As organizational development professionals, we understand the challenge and opportunities for organizations. In our experience, Diversity & Inclusion (D&I) needs to be much more than an initiative. It needs to be ‘the way we do things around here.’

Fostering a culture of D&I requires respect and trust, and it must be embedded into the mindset of the workforce. Leadership must also support D&I although, invariably, the most open minds can be found at the bottom: millennials.

Millennials grew up with people of color. They went to playgroups together, attended school together, and seem to appreciate the differences and perhaps, as some argue, don’t even notice them.

Therefore, as they enter the workforce, change can be expected, as this generation demands a diverse environment.

Where does a D&I Culture begin?

To set the stage for shaping a D&I culture, the first step is to understand that it does not mean hiring one or two women and people of color and calling it a day. It must be a commitment to creating a culture that values all differences.

The business case is clear: the population is becoming more and more diverse. In fact, the US Census Bureau projects the minority will become the majority between 2040 and 2045. To capitalize on this opportunity, companies need to develop a(n):

  1. powerful hiring strategy
  2. robust learning and development program
  3. equitable promotion strategy
  4. effective retention program
  5. fair and equal pay structure

These employees, in turn, will recommend your organization to others and keep the virtuous cycle moving. To do this, they need to work with others who look like them and see evidence of progress.

Some organizations take D&I more seriously than others, and the employees know it. For example, while supporting Employee Resources Groups (ERGs) is a good idea, they serve to bond like people. Often, little to no cross-cultural pollination exists.  As a result, they can become homogenous, siloed groups, which defeats their purpose.

On the other hand, a healthy D&I culture…

  • engages people across all spectrums of differences ;
  • fosters understanding; and
  • brings people together throughout the day-to-day, so they can learn from one another and generate results together.

Emotional Intelligence: raising the bar

At an elemental level, for a successful transition to a D&I culture, people need to speak the same language, and they need to build trust and respect. Relationship building can be tricky business when forced. Therefore, an organization and its leaders must have a high level of readiness to support a change and model the new behaviors. They also need a sustainable plan.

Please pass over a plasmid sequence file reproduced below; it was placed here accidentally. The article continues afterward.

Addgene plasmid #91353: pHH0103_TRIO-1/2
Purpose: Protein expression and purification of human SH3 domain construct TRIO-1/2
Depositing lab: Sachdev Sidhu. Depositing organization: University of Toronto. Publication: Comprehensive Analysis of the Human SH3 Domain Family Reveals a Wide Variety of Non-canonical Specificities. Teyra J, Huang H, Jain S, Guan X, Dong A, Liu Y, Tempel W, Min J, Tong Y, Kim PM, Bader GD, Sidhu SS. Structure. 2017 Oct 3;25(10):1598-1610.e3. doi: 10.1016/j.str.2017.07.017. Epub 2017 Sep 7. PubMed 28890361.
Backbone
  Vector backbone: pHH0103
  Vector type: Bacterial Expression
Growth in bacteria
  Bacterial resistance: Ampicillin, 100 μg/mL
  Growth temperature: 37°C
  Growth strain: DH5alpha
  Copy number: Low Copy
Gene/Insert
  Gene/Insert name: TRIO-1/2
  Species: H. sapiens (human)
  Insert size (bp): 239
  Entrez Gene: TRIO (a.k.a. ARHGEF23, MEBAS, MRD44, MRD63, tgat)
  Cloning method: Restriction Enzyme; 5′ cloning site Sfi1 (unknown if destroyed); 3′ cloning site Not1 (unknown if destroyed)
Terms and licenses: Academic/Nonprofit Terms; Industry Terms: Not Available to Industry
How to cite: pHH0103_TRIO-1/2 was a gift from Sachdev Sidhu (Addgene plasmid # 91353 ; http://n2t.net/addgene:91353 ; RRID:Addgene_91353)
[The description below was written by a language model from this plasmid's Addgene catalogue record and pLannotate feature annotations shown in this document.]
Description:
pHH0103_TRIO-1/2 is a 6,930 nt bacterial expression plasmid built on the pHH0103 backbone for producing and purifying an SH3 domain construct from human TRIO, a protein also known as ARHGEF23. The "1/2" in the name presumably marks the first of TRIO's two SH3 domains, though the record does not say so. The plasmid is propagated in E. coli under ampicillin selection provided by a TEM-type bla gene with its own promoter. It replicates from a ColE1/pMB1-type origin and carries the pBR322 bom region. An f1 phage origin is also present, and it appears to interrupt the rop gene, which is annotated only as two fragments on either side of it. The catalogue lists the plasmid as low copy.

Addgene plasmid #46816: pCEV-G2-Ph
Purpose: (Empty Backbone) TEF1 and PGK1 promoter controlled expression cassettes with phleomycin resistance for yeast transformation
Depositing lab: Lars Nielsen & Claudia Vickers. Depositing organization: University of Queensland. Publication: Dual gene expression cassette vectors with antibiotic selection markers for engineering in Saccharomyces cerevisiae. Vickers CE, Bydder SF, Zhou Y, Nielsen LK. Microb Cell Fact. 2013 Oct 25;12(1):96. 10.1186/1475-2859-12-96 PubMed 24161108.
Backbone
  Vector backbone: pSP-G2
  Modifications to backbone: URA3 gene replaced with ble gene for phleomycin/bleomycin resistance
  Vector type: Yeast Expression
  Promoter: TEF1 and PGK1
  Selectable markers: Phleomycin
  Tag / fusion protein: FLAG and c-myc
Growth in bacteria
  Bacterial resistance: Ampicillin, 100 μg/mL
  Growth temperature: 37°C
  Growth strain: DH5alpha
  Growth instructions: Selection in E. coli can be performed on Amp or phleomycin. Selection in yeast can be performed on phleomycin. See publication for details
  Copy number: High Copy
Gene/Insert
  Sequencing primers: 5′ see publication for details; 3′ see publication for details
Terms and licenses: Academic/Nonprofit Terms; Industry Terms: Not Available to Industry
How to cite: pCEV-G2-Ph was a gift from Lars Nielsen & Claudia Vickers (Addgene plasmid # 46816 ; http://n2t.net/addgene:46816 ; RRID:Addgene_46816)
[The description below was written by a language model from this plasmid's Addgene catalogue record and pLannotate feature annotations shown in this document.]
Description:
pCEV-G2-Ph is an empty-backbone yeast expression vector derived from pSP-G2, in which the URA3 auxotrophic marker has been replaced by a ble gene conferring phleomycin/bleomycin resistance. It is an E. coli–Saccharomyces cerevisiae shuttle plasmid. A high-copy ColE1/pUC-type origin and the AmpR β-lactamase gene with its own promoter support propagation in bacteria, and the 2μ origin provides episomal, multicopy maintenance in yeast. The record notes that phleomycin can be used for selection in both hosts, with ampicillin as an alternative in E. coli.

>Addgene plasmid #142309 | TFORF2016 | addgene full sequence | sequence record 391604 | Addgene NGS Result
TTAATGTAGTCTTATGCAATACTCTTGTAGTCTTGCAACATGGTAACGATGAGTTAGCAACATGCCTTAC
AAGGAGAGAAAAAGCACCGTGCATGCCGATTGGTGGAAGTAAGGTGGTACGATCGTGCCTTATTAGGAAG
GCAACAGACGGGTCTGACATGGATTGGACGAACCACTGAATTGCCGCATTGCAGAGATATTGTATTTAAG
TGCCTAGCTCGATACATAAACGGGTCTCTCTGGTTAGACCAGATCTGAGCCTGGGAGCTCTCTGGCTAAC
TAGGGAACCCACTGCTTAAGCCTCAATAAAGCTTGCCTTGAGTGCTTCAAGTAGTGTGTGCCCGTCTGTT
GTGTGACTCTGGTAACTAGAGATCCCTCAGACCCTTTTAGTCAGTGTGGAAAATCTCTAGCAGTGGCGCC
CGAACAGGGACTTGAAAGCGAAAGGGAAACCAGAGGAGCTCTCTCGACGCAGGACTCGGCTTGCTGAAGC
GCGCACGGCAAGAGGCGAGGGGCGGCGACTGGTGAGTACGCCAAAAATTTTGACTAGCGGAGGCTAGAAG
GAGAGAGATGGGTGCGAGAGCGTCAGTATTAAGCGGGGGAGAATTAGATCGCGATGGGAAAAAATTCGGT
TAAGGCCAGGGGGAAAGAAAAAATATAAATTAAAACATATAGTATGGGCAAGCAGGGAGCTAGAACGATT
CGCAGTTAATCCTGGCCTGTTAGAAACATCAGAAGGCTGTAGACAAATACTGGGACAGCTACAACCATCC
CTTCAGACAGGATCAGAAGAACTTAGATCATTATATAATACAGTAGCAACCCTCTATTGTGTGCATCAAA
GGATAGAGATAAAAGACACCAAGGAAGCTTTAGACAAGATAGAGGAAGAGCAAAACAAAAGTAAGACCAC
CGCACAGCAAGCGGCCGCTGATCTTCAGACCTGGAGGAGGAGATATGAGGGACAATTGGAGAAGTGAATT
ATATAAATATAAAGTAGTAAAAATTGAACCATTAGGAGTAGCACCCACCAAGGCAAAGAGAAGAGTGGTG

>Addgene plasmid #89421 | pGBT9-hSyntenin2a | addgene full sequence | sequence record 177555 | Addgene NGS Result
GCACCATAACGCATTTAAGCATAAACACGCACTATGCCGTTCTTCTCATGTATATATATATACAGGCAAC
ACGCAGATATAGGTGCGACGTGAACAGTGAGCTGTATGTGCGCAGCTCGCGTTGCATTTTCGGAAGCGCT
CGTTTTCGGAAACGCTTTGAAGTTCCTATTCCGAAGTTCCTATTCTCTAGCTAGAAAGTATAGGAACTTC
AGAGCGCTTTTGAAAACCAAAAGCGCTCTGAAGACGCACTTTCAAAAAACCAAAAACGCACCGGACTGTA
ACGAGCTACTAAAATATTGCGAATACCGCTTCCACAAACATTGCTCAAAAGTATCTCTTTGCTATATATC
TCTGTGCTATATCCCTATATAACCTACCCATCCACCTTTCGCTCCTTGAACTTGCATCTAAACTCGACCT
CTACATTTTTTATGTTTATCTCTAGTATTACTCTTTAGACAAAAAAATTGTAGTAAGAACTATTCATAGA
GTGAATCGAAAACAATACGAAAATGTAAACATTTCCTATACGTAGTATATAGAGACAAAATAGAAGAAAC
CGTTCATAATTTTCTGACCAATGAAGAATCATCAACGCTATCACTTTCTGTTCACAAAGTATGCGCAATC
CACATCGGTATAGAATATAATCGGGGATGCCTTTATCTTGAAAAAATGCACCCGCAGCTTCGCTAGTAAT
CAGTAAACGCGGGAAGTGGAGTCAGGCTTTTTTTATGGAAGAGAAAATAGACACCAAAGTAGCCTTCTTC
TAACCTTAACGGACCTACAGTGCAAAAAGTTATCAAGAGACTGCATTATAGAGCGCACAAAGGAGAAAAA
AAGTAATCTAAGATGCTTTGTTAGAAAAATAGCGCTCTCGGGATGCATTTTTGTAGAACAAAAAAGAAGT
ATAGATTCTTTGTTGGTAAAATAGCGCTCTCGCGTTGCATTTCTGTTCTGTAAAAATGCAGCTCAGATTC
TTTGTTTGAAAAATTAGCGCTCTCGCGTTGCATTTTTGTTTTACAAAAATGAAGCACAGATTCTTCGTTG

SMART Conversations® (SC) is an emotional intelligence tool used to shape D&I cultures. The traits below are widely regarded as essential to D&I cultures. SMART stands for having…

  • Shared Meaning—are we talking about the same thing?
  • Authenticity—are we being ‘real’ with each other?
  • Respect—are we respectful of ourselves and others?
  • Trust—do we trust ourselves and others?

Initially, SC lays a foundation for D&I to flourish.  A core curriculum comprising learning experiences give people the opportunity to question their assumptions; share their thoughts; get to know one another at a deeper level; and break down walls. Squishy? Perhaps. Necessary for innovation, D&I, collaboration and growth? Absolutely.

It is inspiring, transformative work and, the best part is, it is principle based, which means SC can be applied at home, at work and in the community.

Based on the thought leadership of Peter Senge, Stephen Covey, David Bohm, Daniel Goleman and others, at its core, SC gives people the skills and the language to be together, talk together, think together and deliver together. One client compares it to DNA or, in the Tech world, a better analogy would be an operating system.

Teaching Smart Conversations Principles

Once a critical mass of people engages in SC, a ripple effect occurs. At that point, applications can be developed to further the cultural integration. An example might be the formation of a succession planning team; an innovation process; or an engagement tool unique to the organization. Often, coaching and consulting, complement the initial training, as it is essential to build SC skills into the fabric of the culture, so it can take root and grow.

When a good deal of the organization can talk and listen to each other’s ideas in a respectful way, pose questions in a curious way and leave their agendas and assumptions behind, great ideas can emerge. As one client put it:  We go into most meetings intent on changing minds. With SC, we go into meetings open to having our mind changed.

At the end of the day, culture rules. And, a great culture that values differences will win against one that doesn’t every day of the week.  Organizations that get it will trample those that don’t, particularly in terms of innovation. In SC parlance, 1+1=3, or even 11. That’s how powerful the whole is when compared to one.

Each organization must make its own decision by answering this question: Are you ready to dance?